SEC: Equifax employee dumped stocks before data breach news

Former Equifax employee Jun Ying was charged with insider trading after he allegedly exercised and sold all his stock options in the company upon learning of the massive 2017 data breach before the company announced it. Photo by Justin Lane/EPA

March 15 (UPI) — Federal prosecutors charged a former Equifax executive Wednesday of insider trading, alleging he unloaded stocks before the company announced it had been affected by a data breach.

Jun Ying, former chief information officer at Equifax, faces civil and criminal charges from the Securities and Exchange Commission and U.S. Attorney’s Office for the Northern District of Georgia for allegedly profiting from confidential information about the massive breach.

“Ying used confidential information to conclude that his company had suffered a massive data breach, and he dumped his stock before the news went public,” said Richard R. Best, director of the SEC’s Atlanta Regional Office.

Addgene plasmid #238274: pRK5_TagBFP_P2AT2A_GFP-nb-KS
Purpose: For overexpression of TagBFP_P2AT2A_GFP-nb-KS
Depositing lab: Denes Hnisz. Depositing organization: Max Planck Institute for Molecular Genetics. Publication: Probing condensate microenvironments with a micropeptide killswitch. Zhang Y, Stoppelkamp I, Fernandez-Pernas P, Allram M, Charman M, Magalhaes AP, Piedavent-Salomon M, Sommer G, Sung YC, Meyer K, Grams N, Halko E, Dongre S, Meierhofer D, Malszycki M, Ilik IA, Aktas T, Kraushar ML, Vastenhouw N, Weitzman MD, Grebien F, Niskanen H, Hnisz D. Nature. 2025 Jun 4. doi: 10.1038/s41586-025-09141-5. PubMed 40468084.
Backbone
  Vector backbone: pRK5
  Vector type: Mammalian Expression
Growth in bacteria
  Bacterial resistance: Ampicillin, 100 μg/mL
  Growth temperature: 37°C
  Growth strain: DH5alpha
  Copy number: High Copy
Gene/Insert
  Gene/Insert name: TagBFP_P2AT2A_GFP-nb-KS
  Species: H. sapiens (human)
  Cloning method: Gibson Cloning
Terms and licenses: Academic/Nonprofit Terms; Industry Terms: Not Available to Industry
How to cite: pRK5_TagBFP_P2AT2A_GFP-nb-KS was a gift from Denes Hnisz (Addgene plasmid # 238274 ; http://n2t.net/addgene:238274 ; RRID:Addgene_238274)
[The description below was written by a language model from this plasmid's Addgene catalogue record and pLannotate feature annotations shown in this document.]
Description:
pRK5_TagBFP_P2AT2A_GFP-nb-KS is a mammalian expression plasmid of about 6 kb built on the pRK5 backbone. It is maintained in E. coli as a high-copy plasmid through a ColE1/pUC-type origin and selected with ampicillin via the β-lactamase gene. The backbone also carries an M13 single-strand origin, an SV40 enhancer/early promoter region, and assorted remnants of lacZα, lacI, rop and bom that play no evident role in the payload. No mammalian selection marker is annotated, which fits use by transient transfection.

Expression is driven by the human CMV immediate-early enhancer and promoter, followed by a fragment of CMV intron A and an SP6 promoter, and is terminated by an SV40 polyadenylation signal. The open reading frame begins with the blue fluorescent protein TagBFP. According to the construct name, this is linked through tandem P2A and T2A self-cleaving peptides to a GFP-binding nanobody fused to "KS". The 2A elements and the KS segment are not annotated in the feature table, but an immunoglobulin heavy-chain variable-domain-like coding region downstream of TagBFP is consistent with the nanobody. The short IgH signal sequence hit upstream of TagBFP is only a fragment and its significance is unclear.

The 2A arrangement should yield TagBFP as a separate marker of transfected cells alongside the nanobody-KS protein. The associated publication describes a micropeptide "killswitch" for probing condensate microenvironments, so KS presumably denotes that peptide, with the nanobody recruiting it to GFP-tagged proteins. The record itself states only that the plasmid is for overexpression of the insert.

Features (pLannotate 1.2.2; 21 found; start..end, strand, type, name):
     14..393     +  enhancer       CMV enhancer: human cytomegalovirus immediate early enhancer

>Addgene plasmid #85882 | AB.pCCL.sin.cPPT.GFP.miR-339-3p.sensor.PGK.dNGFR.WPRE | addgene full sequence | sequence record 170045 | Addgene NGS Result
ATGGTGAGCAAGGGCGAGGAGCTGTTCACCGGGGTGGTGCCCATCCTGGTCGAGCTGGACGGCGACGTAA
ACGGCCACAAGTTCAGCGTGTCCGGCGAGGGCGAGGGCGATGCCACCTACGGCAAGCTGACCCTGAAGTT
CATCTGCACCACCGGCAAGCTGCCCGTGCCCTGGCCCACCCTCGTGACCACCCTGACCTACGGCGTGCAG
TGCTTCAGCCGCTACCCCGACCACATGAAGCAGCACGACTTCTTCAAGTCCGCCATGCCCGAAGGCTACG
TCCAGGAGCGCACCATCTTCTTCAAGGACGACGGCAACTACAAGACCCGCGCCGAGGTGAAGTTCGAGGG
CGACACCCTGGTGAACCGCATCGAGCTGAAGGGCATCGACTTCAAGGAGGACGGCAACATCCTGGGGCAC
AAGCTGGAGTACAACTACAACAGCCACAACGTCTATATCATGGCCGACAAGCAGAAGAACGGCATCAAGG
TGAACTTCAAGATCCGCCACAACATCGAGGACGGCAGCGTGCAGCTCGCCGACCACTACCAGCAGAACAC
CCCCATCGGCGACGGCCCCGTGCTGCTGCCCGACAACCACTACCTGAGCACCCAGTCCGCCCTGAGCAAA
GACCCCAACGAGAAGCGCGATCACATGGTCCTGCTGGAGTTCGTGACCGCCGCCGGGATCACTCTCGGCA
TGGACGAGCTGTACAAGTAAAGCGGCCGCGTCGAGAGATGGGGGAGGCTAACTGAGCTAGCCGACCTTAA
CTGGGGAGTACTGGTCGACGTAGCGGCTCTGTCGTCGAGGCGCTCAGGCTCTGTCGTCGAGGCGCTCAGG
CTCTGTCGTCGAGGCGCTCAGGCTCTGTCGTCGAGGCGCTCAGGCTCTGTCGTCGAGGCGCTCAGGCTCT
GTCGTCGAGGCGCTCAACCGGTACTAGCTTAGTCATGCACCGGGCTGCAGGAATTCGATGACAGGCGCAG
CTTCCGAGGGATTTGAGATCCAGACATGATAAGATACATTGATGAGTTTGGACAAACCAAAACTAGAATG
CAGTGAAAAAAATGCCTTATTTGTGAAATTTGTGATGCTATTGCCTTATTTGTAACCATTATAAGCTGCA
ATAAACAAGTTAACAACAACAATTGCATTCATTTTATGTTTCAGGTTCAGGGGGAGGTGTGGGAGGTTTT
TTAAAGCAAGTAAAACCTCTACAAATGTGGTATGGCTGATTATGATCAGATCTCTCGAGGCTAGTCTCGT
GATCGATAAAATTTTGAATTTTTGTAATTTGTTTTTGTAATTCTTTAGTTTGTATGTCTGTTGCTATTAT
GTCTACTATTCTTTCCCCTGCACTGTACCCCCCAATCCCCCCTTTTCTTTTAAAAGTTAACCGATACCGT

On Sept. 7, Equifax revealed hackers gained access to its data and potentially the personal information of some 143 million U.S. consumers in the breach which took place from mid-May through July.

Ying, who was next in line to be the company’s global CIO, learned of the breach two weeks earlier on Aug. 25, according to the U.S. Department of Justice.

“Sounds bad. We may be the one breached,” he wrote in a text to a coworker that day.

The stock market had already closed when Ying learned of the breach, but the following Monday he searched online to determine a 2015 breach of one of the company’s competitors, Experian, affected its stock.

Ying exercised and sold all his Equifax stock options, which the SEC said were worth $950,000, an hour later and avoided $117,000 in losses.

The SEC’s complaint charges Ying with violating the antifraud provisions of the federal securities laws and seeks for him to repay the $480,000 in profits he made from the stock sales plus interest, penalties, and injunctive relief.

“Corporate insiders who learn inside information, including information about material cyber intrusions, cannot betray shareholders for their own financial benefit,” Best said.